Chapter 4 Joint Models for Longitudinal and Time-to-Event Data

In this Chapter we will see a joint modelling approach in order to analyze two types of outcomes produced usually in longitudinal studies, particularly, a set of longitudinal response measurements and the time to an event of interest, such as default, death, etc.

These two outcomes are usually analyzed separately, using a mixed effects model (Verbeke and Molenberghs 2000) for the longitudinal response and a survival model for the time-to-event. Here, we are going to see how we can analyze them jointly.

Why should I use these type of models?

As we mentioned in Chapter 3, the Cox PH hazard model can be extended in order to incorporate time-dependent variables. However, when we focus our interest in the time-to-event and we wish to take into account the effect of the longitudinal variable as a time-dependent covariate, traditional approaches for analyzing time-to-event data (such as the partial likelihood for the Cox proportional hazards models) are not applicable in all situations.

In particular, standard time-to-event models require that time-dependent covariates are external; that is, the value of this covariate at time point \(t\) is not affected by the occurrence of an event at time point \(u\), with \(t > u\) (Kalbfleisch and Prentice 2002, Section 6.3). However, the type of time-dependent covariates that we have in longitudinal studies do not met this condition, this is due to the fact that they are the output of a stochastic process generated by the subject, which is directly related to the failure mechanism. Based on this, in order to produce correct inferences, we need to apply a joint model that takes into account the joint distribution of the longitudinal and survival outcomes.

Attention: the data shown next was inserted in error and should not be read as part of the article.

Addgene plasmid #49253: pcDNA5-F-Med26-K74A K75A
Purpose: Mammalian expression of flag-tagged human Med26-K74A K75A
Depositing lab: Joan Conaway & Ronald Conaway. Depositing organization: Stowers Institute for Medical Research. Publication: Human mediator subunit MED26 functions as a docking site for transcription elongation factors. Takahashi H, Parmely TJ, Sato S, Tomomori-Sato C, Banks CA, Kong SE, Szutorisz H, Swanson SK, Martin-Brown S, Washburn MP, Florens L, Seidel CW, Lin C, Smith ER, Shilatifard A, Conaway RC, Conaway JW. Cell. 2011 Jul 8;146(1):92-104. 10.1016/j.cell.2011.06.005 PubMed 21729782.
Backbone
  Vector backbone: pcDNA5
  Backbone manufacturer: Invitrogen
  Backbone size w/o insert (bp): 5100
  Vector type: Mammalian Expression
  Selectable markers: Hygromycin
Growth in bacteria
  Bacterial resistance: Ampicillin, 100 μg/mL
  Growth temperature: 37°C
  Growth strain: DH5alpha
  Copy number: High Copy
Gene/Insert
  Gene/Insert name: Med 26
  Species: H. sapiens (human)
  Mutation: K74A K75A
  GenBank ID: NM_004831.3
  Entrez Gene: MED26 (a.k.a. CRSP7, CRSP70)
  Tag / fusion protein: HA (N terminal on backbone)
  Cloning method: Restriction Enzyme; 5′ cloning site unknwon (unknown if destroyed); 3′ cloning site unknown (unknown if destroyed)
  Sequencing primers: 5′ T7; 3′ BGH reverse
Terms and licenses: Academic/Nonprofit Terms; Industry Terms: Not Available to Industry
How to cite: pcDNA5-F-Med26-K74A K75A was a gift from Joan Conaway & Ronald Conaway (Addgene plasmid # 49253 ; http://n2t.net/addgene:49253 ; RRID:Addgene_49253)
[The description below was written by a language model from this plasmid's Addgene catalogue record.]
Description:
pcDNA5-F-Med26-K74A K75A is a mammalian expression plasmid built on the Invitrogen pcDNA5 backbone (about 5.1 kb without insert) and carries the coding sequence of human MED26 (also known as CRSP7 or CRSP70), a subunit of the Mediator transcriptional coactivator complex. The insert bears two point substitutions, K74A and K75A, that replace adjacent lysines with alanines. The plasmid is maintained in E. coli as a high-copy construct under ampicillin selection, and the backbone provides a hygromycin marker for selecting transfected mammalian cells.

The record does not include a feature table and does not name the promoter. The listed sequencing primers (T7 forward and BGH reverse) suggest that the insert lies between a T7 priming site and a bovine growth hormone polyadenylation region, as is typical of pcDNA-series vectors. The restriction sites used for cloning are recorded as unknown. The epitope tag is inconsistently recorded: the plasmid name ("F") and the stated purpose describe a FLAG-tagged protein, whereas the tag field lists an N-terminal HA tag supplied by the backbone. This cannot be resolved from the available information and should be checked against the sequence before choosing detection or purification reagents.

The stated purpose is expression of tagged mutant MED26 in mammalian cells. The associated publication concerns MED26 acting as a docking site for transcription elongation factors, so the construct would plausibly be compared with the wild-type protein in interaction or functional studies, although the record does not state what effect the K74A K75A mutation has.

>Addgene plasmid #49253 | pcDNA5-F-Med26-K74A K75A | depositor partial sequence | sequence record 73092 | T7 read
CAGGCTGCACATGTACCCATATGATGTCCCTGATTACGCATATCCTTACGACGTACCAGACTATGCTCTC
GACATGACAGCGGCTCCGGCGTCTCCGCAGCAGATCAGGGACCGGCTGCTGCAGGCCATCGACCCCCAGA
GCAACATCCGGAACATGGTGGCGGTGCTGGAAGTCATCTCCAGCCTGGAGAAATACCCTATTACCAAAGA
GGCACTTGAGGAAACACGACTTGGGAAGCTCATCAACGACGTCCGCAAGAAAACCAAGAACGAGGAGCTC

Another advantage of these models is that they allow to deal with the error measurements in the time dependent variables (longitudinal variable in this case). In a Cox model with time dependent covariates we assume that the variables are measured without error.

When we think in time-dependent covariates, we should first distinguish between two different categories, namely, internal or endogenous covariates or external or exogenous covariates. Internal covariates are generated from the patient herself and therefore require the existence of the patient, for example CD4 cell count and the hazard for death by HIV are stochastic processes generated by the patient herself. On the other hand, air pollution is an external covariate to asthma attacks, since the patient has no influence on air pollution.


Verbeke, Geert, and Geert Molenberghs. 2000. Linear Mixed Models for Longitudinal Data. Springer, New York, NY.

Kalbfleisch, John D, and Ross L Prentice. 2002. The Statistical Analysis of Time Failure Data. The Statistical Analysis of Time Failure Data. John Wiley; Sons New York.